The head of the Kirwan Institute for the Study of Race and Ethnicity maps out opportunity to affirm what many people--particularly people of color--already know.
Powell's momentum: "Life is about building relationships and engaging others. We are all co-constituted through each other. Why wouldn't you be inspired to engage the world?"
John A. Powell
Professor and Williams Chair in Civil Rights and Civil Liberties at the Moritz College of Law at the Ohio State University and Executive Director of the Kirwan Institute for the Study of Race and Ethnicity, John Powell is an internationally recognized authority in the areas of civil rights, civil liberties, and issues relating to race, ethnicity, poverty, and the law. He was previously national legal director of the American Civil Liberties Union, founder and director of the Institute on Race and Poverty at the University of Minnesota, and a co-founder of the Poverty and Race Research Action Council.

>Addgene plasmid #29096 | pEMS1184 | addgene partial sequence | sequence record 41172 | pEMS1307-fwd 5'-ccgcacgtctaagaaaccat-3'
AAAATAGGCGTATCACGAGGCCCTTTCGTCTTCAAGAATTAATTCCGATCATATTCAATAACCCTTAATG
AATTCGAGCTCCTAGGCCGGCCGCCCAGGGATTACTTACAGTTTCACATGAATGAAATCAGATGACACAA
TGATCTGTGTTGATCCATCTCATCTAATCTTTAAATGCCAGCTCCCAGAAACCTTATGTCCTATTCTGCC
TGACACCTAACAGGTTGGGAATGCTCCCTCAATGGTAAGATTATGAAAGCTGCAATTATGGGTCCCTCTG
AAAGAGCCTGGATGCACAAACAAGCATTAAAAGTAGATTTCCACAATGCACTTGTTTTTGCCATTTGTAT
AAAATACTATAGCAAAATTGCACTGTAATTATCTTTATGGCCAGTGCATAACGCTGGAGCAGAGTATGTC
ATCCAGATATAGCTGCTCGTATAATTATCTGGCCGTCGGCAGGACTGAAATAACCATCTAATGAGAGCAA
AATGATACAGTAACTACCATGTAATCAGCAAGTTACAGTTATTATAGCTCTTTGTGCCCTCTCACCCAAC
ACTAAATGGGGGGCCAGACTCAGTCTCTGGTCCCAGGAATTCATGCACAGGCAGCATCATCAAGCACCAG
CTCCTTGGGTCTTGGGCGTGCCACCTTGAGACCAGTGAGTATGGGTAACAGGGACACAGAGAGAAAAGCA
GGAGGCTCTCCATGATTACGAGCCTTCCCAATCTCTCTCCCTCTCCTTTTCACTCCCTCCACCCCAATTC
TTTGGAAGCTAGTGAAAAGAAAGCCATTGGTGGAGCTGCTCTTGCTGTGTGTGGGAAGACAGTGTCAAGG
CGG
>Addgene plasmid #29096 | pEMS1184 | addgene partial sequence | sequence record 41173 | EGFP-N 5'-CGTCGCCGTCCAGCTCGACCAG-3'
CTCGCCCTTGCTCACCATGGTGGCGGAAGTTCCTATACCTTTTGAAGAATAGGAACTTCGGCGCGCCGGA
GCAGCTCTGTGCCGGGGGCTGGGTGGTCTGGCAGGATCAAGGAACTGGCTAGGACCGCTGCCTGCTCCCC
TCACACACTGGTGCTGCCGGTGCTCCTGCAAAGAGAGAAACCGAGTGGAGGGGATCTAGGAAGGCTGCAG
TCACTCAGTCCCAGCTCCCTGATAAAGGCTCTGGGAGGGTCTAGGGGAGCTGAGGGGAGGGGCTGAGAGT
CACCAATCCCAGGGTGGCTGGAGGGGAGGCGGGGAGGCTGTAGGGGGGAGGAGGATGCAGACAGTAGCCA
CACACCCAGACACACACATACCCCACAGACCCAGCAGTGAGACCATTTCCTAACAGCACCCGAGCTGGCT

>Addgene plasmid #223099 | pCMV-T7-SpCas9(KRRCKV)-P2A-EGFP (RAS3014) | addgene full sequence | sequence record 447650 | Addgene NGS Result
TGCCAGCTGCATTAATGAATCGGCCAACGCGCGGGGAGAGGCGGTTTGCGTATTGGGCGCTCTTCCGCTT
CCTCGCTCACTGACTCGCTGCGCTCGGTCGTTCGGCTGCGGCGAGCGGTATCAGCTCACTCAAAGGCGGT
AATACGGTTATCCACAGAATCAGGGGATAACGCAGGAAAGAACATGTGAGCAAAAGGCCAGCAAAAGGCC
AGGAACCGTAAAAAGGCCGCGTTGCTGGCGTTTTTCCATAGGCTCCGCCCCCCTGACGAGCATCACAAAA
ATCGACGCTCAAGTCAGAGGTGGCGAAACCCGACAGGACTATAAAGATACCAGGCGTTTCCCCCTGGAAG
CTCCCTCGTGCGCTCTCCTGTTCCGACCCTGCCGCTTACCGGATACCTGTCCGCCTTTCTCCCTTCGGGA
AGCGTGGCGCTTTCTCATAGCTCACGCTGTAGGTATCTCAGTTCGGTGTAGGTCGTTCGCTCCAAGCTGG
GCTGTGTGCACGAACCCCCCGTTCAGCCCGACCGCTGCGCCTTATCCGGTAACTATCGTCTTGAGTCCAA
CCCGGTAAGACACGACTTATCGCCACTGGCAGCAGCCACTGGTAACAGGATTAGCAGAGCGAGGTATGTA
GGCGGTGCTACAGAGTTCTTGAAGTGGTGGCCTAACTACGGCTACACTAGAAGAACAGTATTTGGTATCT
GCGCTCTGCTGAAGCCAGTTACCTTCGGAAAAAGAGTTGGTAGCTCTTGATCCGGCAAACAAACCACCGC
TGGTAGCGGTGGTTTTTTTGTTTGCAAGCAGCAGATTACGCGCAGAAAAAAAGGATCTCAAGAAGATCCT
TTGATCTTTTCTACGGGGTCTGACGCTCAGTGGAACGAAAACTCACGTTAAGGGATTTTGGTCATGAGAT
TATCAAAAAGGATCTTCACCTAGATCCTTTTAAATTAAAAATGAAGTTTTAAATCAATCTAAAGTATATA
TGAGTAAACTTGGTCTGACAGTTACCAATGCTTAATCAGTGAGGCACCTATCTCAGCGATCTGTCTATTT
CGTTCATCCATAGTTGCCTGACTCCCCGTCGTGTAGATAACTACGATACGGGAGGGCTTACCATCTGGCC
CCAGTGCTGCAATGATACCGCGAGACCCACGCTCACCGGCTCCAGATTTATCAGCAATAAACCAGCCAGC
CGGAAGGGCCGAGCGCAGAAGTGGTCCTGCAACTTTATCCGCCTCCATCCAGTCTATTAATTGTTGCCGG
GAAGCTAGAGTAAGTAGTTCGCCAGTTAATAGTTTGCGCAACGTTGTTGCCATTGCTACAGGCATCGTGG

He formerly taught at law schools including Harvard and Columbia University. Professor Powell serves on the board of several national organizations. He holds a J.D. from the University of California Berkeley, and a B.A. from Stanford University.
Practice of restricting people to certain circumscribed areas of residence or to separate institutions and facilities on the basis of race or alleged race. Racial segregation provides a means of maintaining the economic advantages and higher social status of politically dominant races. Historically, various conquerorsamong them Asian Mongols, African Bantu, and American Aztecshave practiced discrimination involving the segregation of subject races. Racial segregation has appeared in all multiracial communities, except where racial amalgamation has occurred on a large scale, as in Hawaii and Brazil. In such places there has been occasional social discrimination but not legal segregation. In the Southern states of the U.S., public facilities were segregated from the late 19th century into the 1950s (seeJim Crow law), and in South Africa a system of apartheid sanctioned discrimination against nonwhites until it was abolished in the 1990s. The U.S. civil rights movement and Civil Rights Act of 1964 helped end racial segregation in education and public facilities, though other forms of racial discrimination continued.